Fall soccer is probably pretty exciting. The running, the not scoring, the weather that’s as unpredictable as a squirrel.
But I’ve never seen soccer in its competitive form. I have a kindergartner.
Put together two teams of five- and six-year-old girls and the soccer match becomes less like a sport, and more like a birthday party. If the ball were filled with candy, it would be perfect.
The Girl plays youth soccer on Saturdays and is still a little miffed her team color isn’t pink. Her team name is, however, The Butterflies, so she’ll let that slide. Just this once.
“Is it my soccer day?” the Girl asked one Saturday morning, although she’d asked the same question not a half-hour before.
“Yes,” I told her. “At 2 o’clock.”
“Can I get dressed for soccer right now?”
If I couldn’t feel her level of excitement for the game sizzling in the air, I would have thought all the jumping and squatting meant she had to pee.
“No, it’s only 9 in the morning,” I said. “Let’s work on breakfast first.”
“OK,” she said, still bouncing. “I hope they have treats and juice at the game.”
The thrill of soccer to a little girl; post-game snacks.
There are a few rules for all youth sports. One of which is this: small children are like test animals. To encourage a test animal to exhibit X-behavior, promise X-reward. For rats solving a maze, it’s cheese. For monkeys putting the square peg in the square hole, it’s fruit. For kindergarten girls playing soccer, it’s Goldfish and a juice box.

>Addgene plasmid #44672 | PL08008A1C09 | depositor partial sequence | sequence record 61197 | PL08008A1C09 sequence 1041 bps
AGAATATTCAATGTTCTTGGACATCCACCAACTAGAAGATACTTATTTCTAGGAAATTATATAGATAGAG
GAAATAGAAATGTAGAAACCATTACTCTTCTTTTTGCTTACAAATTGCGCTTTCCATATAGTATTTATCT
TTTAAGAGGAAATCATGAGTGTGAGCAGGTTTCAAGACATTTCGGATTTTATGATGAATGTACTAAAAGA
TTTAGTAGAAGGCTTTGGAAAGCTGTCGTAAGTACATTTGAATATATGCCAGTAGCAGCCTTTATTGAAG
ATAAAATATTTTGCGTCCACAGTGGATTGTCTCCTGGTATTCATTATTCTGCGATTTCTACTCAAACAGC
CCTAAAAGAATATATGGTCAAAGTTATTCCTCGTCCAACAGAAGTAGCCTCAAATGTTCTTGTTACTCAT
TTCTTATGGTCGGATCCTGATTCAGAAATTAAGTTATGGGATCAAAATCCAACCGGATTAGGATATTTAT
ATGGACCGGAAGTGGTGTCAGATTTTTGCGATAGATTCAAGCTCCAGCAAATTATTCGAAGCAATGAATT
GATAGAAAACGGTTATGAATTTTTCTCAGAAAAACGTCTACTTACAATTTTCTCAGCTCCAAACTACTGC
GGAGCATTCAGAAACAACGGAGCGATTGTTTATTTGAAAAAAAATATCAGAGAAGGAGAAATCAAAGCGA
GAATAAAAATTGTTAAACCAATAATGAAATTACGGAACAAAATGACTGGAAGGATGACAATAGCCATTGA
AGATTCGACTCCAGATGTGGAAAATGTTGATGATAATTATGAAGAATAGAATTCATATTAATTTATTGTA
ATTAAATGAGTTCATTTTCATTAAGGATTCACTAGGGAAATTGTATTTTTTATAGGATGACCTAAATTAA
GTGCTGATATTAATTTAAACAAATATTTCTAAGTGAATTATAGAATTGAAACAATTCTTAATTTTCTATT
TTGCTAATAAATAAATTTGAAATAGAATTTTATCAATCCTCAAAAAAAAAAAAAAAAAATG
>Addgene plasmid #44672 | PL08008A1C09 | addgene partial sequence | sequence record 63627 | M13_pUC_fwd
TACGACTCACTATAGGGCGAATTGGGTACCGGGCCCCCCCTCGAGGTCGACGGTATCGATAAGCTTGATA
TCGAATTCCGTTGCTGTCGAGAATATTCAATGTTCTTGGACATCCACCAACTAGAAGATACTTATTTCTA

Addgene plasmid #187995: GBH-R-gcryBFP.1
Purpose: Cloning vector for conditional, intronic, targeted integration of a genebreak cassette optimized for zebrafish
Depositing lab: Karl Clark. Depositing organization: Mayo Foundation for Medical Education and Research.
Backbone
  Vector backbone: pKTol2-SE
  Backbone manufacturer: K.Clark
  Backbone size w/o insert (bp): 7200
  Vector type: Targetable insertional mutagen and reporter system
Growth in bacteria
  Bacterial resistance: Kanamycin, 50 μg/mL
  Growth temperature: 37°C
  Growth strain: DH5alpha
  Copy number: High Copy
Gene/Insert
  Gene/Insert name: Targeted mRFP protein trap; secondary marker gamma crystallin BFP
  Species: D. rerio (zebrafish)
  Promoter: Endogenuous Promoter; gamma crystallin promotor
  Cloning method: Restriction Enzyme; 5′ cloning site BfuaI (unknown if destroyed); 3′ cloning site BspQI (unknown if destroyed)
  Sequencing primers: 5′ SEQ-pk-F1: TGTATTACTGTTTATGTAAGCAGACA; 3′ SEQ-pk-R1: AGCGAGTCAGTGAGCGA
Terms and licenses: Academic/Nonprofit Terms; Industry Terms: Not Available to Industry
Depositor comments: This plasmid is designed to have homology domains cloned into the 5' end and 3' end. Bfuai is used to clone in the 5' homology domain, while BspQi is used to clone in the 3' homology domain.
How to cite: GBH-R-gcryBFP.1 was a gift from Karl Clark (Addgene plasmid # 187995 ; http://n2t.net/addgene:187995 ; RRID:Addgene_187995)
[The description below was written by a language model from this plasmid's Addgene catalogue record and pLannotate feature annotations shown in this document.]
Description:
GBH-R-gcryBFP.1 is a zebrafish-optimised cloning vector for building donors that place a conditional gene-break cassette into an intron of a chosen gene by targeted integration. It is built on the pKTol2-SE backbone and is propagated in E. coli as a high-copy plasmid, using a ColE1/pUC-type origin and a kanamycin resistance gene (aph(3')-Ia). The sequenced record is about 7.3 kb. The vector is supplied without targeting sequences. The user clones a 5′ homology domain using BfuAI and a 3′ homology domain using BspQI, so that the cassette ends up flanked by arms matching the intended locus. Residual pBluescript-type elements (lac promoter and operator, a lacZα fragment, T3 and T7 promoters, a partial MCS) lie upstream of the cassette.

As we made our way down the sidelines with our canvas lawn chairs, a shiver ran through me. What would happen if a parent forgot a snack? What if that parent was me?
Oh, wait. A Wal-Mart bag with boxes inside sat next to a team mom. Whew.
Another rule: parents must practice the sport at home with their children.
I can go on record saying I’ve done that. Not as much as a parent who played sports in high school does, but in-season the kids and I have occasionally played catch, practiced batting, and made use of the basketball goal that came with the house.
Give me a break; I’m good with Legos. Besides, youth girls soccer teams have their practice before the game.
“OK,” the coach said, pointing at the Girl. “Dribble to the goal.”
The Girl looked at the ball which was, of course, pink, bent and picked it up.
“No hands,” the coach yelled. “No hands.”
Not looking at her coach, or apparently hearing him, she started walking as fast as she could bouncing the ball from her hand to the ground, hand to the ground, hand to the ground. I was impressed. You know how hard it is to dribble on grass? She’d never done that well in the driveway.
In my defense, I know nothing about soccer.
I’d make a terrible coach.
Jason Offutt’s column has been in continuous publication since 1998 appearing in newspapers and magazines across the United States. Follow Jason on Twitter @TheJasonOffutt.